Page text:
How Russia Is Modernizing Its Naval Aviation FleetPiotr Butowski
In the first days of November, Russian President Vladimir Putin held a series of meetings at his residence in Sochi with the leadership of the armed forces and industry. “Considering the buildup of foreign navies,” as he put it, the Russian president called for an acceleration in the development of the country’s naval aviation “by supplying the navy with advanced aircraft and air weapons and conducting a large-scale modernization of existing systems.”
The official information ended here without information about aircraft type, number or date. With that in mind, it is worth looking at what the Russian Navy has at the moment and what new types of equipment it may receive.
The Russian Navy consists of four fleets. The Northern Fleet, headquartered in Severomorsk, is the most capable. It operates in the Atlantic Ocean and all northern seas, including the Arctic Ocean. The big force is the Pacific Fleet, headquartered in Vladivostok. Two smaller fleets, in the Baltic and Black seas, plus a flotilla in the Caspian Sea operate in their respective regions. Each has its own air contingent, although only the two largest fleets have Tupolev Tu-142 and Ilyushin Il-38 long-range aircraft.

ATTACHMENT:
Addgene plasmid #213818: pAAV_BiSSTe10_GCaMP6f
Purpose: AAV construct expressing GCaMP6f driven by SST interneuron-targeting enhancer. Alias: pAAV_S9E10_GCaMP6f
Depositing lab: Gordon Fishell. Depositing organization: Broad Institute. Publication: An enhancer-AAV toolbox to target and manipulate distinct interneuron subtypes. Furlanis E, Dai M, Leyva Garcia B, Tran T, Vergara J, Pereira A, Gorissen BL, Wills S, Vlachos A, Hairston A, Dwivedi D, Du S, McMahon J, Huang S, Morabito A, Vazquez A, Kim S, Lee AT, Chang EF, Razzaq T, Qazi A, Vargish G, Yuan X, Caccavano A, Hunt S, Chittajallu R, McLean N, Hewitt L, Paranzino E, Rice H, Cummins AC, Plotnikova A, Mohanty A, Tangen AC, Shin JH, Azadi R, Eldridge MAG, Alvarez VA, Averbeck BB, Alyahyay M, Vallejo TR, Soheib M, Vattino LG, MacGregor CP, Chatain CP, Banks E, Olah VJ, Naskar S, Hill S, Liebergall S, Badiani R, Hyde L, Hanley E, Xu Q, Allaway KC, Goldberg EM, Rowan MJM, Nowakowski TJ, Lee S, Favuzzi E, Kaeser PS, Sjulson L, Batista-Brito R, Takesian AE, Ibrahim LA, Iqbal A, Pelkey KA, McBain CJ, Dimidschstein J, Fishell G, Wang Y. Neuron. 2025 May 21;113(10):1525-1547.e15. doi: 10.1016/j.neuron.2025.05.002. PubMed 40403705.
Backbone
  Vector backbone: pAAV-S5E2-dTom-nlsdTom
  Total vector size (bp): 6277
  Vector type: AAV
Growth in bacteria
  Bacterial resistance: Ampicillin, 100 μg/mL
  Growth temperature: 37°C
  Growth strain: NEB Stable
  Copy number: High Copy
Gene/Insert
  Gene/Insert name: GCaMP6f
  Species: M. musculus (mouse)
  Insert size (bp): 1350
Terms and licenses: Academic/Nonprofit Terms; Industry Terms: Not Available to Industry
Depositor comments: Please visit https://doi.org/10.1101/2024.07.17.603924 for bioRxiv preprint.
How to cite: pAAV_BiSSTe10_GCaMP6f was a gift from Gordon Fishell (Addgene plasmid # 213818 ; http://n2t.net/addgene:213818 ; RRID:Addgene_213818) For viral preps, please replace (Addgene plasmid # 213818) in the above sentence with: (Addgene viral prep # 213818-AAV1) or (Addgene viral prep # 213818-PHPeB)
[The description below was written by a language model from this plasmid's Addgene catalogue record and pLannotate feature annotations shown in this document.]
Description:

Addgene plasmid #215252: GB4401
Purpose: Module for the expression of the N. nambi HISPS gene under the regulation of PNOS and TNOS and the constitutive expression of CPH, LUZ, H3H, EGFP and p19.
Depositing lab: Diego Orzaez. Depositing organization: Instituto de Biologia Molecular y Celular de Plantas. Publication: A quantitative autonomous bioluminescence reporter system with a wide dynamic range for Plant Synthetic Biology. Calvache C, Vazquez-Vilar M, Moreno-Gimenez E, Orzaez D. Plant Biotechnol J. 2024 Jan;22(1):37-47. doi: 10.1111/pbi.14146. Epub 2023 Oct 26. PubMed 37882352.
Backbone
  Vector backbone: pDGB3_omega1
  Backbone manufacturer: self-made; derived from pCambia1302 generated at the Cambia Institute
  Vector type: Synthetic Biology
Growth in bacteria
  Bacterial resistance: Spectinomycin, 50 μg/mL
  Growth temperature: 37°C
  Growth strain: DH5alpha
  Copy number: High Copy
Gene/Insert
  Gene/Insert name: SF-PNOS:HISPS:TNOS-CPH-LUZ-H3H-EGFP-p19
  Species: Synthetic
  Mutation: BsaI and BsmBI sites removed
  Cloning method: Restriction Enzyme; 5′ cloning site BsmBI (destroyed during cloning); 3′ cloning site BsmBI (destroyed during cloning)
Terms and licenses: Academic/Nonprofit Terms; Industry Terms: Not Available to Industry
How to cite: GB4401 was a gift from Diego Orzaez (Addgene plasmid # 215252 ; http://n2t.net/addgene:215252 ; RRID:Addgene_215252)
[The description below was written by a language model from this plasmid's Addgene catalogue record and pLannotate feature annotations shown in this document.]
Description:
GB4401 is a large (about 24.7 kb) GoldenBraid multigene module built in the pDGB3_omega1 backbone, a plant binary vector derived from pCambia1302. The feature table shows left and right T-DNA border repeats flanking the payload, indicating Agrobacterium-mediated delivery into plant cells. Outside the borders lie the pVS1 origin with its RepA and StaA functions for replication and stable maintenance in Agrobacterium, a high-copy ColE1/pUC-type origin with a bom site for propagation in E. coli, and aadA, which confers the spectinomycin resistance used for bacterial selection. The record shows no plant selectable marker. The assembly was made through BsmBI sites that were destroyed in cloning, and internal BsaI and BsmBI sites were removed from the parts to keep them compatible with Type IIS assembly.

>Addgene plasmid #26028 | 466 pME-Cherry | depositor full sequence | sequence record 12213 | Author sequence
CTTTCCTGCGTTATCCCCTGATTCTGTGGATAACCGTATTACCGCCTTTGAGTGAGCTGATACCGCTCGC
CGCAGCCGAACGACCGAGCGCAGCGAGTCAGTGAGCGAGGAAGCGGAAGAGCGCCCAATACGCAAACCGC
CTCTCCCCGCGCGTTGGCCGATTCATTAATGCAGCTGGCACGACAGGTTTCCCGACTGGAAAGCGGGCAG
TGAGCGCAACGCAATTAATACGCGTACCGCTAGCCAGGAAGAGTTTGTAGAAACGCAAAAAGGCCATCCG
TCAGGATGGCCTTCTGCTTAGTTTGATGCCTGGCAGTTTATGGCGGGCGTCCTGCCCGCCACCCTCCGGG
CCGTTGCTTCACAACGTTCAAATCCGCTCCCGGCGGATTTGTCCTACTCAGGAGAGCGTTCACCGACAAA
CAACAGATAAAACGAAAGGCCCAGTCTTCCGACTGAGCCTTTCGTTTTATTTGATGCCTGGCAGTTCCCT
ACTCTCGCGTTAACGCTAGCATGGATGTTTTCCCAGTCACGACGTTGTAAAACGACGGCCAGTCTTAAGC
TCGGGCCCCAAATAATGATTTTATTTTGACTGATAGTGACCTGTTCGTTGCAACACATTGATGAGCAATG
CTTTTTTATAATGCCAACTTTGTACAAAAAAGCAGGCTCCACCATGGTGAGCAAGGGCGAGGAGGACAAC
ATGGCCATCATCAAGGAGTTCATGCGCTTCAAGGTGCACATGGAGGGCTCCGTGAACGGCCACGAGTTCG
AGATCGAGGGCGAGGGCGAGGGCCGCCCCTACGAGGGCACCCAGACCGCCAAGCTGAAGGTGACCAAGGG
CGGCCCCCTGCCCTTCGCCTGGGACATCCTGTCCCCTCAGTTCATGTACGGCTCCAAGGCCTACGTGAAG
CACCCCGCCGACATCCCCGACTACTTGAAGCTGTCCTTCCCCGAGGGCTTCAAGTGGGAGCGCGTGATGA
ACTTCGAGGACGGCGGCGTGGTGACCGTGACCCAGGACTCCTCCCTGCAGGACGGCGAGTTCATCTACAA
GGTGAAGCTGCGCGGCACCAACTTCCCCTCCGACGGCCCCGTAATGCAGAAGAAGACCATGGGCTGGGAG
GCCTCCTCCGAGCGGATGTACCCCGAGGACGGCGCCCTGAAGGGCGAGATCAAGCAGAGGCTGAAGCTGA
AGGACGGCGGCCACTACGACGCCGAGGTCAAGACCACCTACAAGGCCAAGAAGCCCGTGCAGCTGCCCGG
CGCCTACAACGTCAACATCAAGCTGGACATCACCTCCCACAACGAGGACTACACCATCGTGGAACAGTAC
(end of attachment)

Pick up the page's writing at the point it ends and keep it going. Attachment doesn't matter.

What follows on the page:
Russian naval aviation was subject to serious degradation in the post-Soviet era. The navy lost its Tupolev Tu-22M Backfire missile carriers, which were tasked with combating U.S. aircraft carriers. The aircraft fleet was thinned, and in 2011 the remaining aircraft were transferred to the Russian Air Force. After the withdrawal of the Tu-22M Backfire, the only shore-based strike aircraft in naval aviation are the Sukhoi Su-24M Fencer-D tactical aircraft, which are gradually being replaced with Su-30SM multirole fighters.
The Il-38 and Tu-142 anti-submarine-warfare (ASW) aircraft are modernized in limited number and scope, and a new aircraft in this class will not be available for the foreseeable future. The navy has discussed a maritime patrol and ASW aircraft based on the Tu-214 airliner; however, it cannot move forward because the platform lacks modern electronics. The situation is slightly better with ASW helicopters: Many Kamov Ka-27s have been modernized, and the development of the new-generation Minoga helicopter is underway.
The Mikoyan MiG-29K and Sukhoi Su-33 shipborne fighters are operating only from shore due to the prolonged repair of Russia’s only aircraft carrier.
The navy is gradually retiring its Su-24MR reconnaissance aircraft and replacing them with unmanned aircraft systems (UAS), beginning with 18-kg (40-lb.) Orlan-10s and 450-kg Forposts. The first Forpost UAS were sent to the navy’s Northern Fleet in 2013 and to the Pacific Fleet and Baltic Fleet air bases. The UAS are used for surveillance as well as for target indication for ship- and shore-launched missiles.
The Russian Navy’s use of UAS is expected to grow rapidly. The 216th Independent UAV Regiment at Severomorsk is receiving the first Inokhodets medium-altitude, long-endurance UAS. In the not-so-distant future, the larger Inokhodets-RU and Altius UAVs should be available, too.